Debra Thoms, the head of the Australian College of Nursing, talks to Amie Larter about the merger and current focus of the organisation

What first prompted your choice for a career in nursing?

When I left school I could not decide whether I wanted to be a nurse or go to university. I found a program that let me do both. I had actually done nursing as a Girl Guide – I had to do a service and I did it at my local hospital. I remember thinking: “This is something I would like to do.” When I was finishing high school people were saying “You should go to uni”, and of course nursing wasn’t in universities then; however, I actually found a course that let me do my bachelor of arts and my nursing at the same time so I was able to get the best of both worlds.

What has been your career leading up to your current role?

I worked in Sydney at Prince Henry in the cardiothoracic unit, then went to the Northern Territory and worked in remote areas. I completed my midwifery there and when I left was assistant director of nursing at Royal Darwin Hospital.

I did my master’s in NSW, was deputy director of nursing in Taree, then to Camden as DON and to the Royal Hospital for Women. I worked in Dubbo as CEO of the Area Health Service, then came area director of nursing at South Eastern Sydney, chief nurse in South Australia and chief nurse in NSW.

What does your current job involve?

The overarching operational management of the Australian College. At the moment we are still occupied with completing the unification process and all the requirements of that. We are looking in line with all the strategic plans that the board has developed, how we will take the organisation forward and grow it into the future.

Do you miss the practical side of nursing?

There are probably very few nurses that move out of patient contact that don’t still in a way miss that. But what I see in these roles, one of the critical things I can hopefully do is to enhance the capabilities of nurses at the bedside and nurses who have direct contact with patients, to do that even better and to be fully recognised for the fantastic roles they play.

RCNA and TCN merged to become the Australian College of Nursing in July. What drove this merger and how will members benefit?

The merger really has a long history. In 1949, nurses in this country wanted one national professional nursing organisation. We ended up with two and over the years a number of members have looked to unify the two organisations. The integration of the two of the main functions of both organisations are very complementary. Here in Sydney there has been a large education focus and in Canberra we have had a focus on the policy and representation arms. There are synergies of those two elements that come together in the new entity – which I think can benefit members and the profession. The members very much saw that by bringing the two organisations together we build on the strengths of both and the aim is that we therefore have a more effective and robust organisation at a national level that focuses purely on professional issues.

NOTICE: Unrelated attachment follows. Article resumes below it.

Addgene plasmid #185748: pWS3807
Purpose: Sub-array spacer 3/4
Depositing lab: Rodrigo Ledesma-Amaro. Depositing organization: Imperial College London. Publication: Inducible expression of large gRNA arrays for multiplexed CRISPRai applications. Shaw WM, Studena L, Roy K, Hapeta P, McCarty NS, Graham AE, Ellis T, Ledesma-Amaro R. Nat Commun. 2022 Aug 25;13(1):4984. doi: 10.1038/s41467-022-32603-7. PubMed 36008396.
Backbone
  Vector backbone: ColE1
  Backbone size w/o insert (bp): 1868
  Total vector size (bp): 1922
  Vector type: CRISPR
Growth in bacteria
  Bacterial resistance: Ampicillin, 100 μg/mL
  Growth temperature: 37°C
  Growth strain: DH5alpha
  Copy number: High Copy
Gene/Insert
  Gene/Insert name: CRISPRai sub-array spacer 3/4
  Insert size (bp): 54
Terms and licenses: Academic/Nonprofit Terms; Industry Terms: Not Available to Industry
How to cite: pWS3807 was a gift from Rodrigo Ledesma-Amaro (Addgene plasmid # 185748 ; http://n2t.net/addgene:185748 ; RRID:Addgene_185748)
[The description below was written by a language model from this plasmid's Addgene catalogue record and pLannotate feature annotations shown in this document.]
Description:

What is your vision for ACN and how do you see it developing?

We would like to see that ACN speaks to nurses at all levels about their profession. It provides them with an opportunity to have input not only into the direction that the profession takes but how we input into health more broadly, and how nursing contributes to the health of the community. And by having this combined voice, and enabling the focus to strengthen, that we can therefore be a more effective contributor for nursing in healthcare in this country. And to ensure that nursing’s role within the delivery of healthcare is well recognised and understood.

What are the key issues you are currently focusing on?

The role of nurses in terms of the workforce. There are a number of projects that are coming out, from groups like Health Workforce Australia, that either we have had some input into or are keen to be involved in, to ensure that the skills and capabilities of nurses are well recognised and that we make the best use of the skills and capabilities of nurses.

We are also keen to promote roles like nurse practitioners and enabling nurses to practise to their full scope, but having a clear understanding of the advanced practice roles nurses can undertake. We are keen to see that nursing has some critical input into the primary healthcare and aged care agenda. And that the role that nurses can play in achieving those agendas is fully utilised.

What do you enjoy most about your job and being part of the nursing industry?

Nursing has been a fantastic career for me – and continues to be so. I really enjoy the contact you have with people and in this new role I really enjoy the fact that I get to interact with and meet nurses from right across the country. That I have an opportunity to provide input into debates in a wide range of arenas and to represent the viewpoint of the profession; opportunities through submissions, through attendance at meetings, through workshops, consultative processes – all the sorts of things that happen.